Review: An LGBTQ Take on How “Rent: Live” Almost Realized Its Potential

Written by | Entertainment, Screen

The Cast of Rent: Live

The Cast of Rent: Live by Ray Mickshaw courtesy FOX

We offer an LGBTQ review of how Fox’s television production of the musical Rent was pretty lively despite being not-quite-live.

Rent: Live – A Change in Plans

If you watched Fox’s production of Rent: Live, then you know that it was not exactly live. Early in the broadcast, the cast showed up to inform viewers that – because the show’s Roger (Brennin Hunt) had broken his foot in rehearsal, they would primarily air footage from a recorded dress rehearsal. However, they noted, the show’s finale had been restaged so that Hunt could perform it with them – not to mention a special appearance by the original Broadway cast, featuring stars including Indina Menzel and Anthony Rapp.

So we’ll never know what we would have seen live. Would some rougher vocal moments have been overcome by the rush of adrenaline that comes from live performance? Would some of the show’s dizzying camerawork been adjusted to be easier on the eyes? That said, Rent: Live proved that Jonathan Larson’s contemporary adaptation of La Boheme – though now firmly a period piece – still possesses the power to thrill audiences with great songs, diverse romances, fabulous costumes and youthful energy.

What Rent: Live Got Mostly Right – The Cast

One of the chief complaints of the cinematic adaptation of Rent was that its characters are meant to be young, hungry artists and activists; however, because that production reunited most of the original cast of a show that had premiered more than a decade earlier, they had aged well past young and hungry. Yes, the decision gave the project extra star power but sapped it of the authenticity that drew young audience to stand online for hours in hopes of winning tickets via lottery. The vibrant cast of Rent: Live corrects this problem.

Though one could be forgiven for wondering why the production did not have an understudy for Brennin Hunt, he made for a very attractive would-be rock star Roger – appropriately gravel-voiced and moody and sporting a delightfully tight pair of plaid pants. Opposite him, Tinashe was a spectacular Mimi: vocally strong and displaying a perfect mix of sexiness and vulnerability for the drug-addicted exotic dancer.

The choice to cast Jordan Fisher as Mark lent added diversity to an already-meant-to-be-diverse cast and added smoothness to the character’s traditional whine. Brandon Victor Dixon was appropriately soulful as Tom Collins – tearing up his reprise of “I’ll Cover You” as any Tom should. And he had good chemistry with James Levya (better known to “RuPaul’s Drag Race” fans as Valentina). Their falling-in-love while climbing-on-playground equipment duet was lovely, and Levya brought plenty of his trademark sparkle to the role (though the character’s solo “Today 4 U” was probably the most underserved by the fact that the actor did not get another chance to do it live).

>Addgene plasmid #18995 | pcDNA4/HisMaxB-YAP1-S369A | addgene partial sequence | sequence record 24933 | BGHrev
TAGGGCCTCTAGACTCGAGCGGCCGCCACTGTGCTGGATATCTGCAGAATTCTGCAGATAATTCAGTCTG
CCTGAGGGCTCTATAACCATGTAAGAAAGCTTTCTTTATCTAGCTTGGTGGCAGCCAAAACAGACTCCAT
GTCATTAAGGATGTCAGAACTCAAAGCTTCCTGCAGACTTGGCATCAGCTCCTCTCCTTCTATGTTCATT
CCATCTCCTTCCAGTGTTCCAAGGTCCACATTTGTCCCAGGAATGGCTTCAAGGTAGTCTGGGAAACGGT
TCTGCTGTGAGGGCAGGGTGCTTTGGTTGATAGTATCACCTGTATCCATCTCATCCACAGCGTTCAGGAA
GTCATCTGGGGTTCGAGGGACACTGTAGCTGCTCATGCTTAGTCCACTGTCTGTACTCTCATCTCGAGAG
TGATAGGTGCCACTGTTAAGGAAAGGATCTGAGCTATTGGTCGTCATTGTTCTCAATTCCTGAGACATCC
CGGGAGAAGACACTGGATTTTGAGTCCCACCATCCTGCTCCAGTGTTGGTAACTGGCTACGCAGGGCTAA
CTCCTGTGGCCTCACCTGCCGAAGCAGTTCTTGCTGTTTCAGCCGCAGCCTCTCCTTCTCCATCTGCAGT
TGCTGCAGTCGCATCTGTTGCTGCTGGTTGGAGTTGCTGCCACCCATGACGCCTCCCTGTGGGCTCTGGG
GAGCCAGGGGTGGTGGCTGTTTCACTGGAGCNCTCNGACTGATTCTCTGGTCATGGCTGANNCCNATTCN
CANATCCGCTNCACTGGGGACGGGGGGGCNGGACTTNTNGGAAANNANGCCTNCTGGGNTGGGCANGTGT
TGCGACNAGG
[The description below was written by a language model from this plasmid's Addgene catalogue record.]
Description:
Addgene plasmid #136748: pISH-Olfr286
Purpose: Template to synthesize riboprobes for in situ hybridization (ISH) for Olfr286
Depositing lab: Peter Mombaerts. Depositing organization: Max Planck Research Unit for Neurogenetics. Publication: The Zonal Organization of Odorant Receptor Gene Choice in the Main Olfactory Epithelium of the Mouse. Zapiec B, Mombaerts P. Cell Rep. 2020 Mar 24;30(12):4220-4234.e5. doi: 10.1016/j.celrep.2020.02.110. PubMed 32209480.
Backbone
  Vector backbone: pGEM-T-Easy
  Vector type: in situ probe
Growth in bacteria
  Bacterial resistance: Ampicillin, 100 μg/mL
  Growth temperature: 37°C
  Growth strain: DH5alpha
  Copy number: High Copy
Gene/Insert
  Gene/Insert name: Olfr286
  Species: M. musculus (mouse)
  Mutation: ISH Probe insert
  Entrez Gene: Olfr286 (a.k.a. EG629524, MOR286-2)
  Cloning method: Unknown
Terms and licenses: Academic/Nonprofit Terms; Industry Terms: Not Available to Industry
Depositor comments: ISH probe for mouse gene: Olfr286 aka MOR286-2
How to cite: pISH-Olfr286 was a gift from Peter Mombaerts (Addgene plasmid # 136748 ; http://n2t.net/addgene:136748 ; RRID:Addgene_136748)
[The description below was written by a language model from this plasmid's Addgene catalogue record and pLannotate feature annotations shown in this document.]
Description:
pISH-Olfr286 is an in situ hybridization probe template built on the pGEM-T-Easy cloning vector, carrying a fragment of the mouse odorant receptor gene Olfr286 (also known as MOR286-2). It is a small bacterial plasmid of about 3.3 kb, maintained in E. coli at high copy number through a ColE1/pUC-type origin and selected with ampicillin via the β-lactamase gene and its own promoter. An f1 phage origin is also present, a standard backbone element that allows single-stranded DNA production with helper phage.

But back to the good stuff. As the cast’s biggest star (performing in the role that catapulted Idina Menzel toward superstardom), we had big expectations for Vanessa Hudgens as performance artist Maureen. Still, we were blown away by Hudgens’ huge voice and how she mined the performance for new layers of comedy. Her “Over the Moon” solo and big duet with girlfriend Joanne “Take Me or Leave Me” were high-energy highlights. Opposite her as Joanne, Kiersey Clemons was also in terrific voice; plus, she displayed a chemistry with Fisher’s Mark on their duet “Tango: Maureen” that felt like a nice nod toward the sexual fluidity that has flourished in the years since Rent played the Great White Way. To the largely thankless role of yuppie villain Benjamin Coffin III, actor Mario brought silky vocals and sex appeal (as did Taye Diggs when he played the role on stage).

What We Can Learn from Rent: Live

The number one lesson to take from Rent: Live is that future productions should have understudies prepared to go on. Part of the magic of theater is that – even if you attend it to see a star – there is someone waiting in the wings on any given night ready to give a performance that may make them a star. There is a singular magic to a live event that is simply not there when most of it is pre-recorded.

That said, I firmly believe this was on its way to being a fabulous production. The piece felt right for the format – honoring the original while allowing a show that would have always benefitted from a few close-ups during emotional moments to have them. It corrected the too-old-for-the-roles casting of the movie version, and felt suffused with energy that made the room in which I watched it want to sing along. Perhaps most importantly, Rent offers a worldview that celebrates a rainbow of sexual orientations and the value of a chosen family composed of people from diverse ethnic and socioeconomic backgrounds that feels more right today than ever. Its salute to creator Jonathan Larson, who did not live to see much of the show’s success, was an appropriately heart-tugging final flourish.

In a world where we have seen TV musicals that didn’t work at all (Peter Pan) and ones that mostly worked (Jesus Christ Superstar), this felt like one that really deserved to be revived live. Its cast and creators should be proud of their work, even though audiences may never know how much better it could have been if performed as originally intended.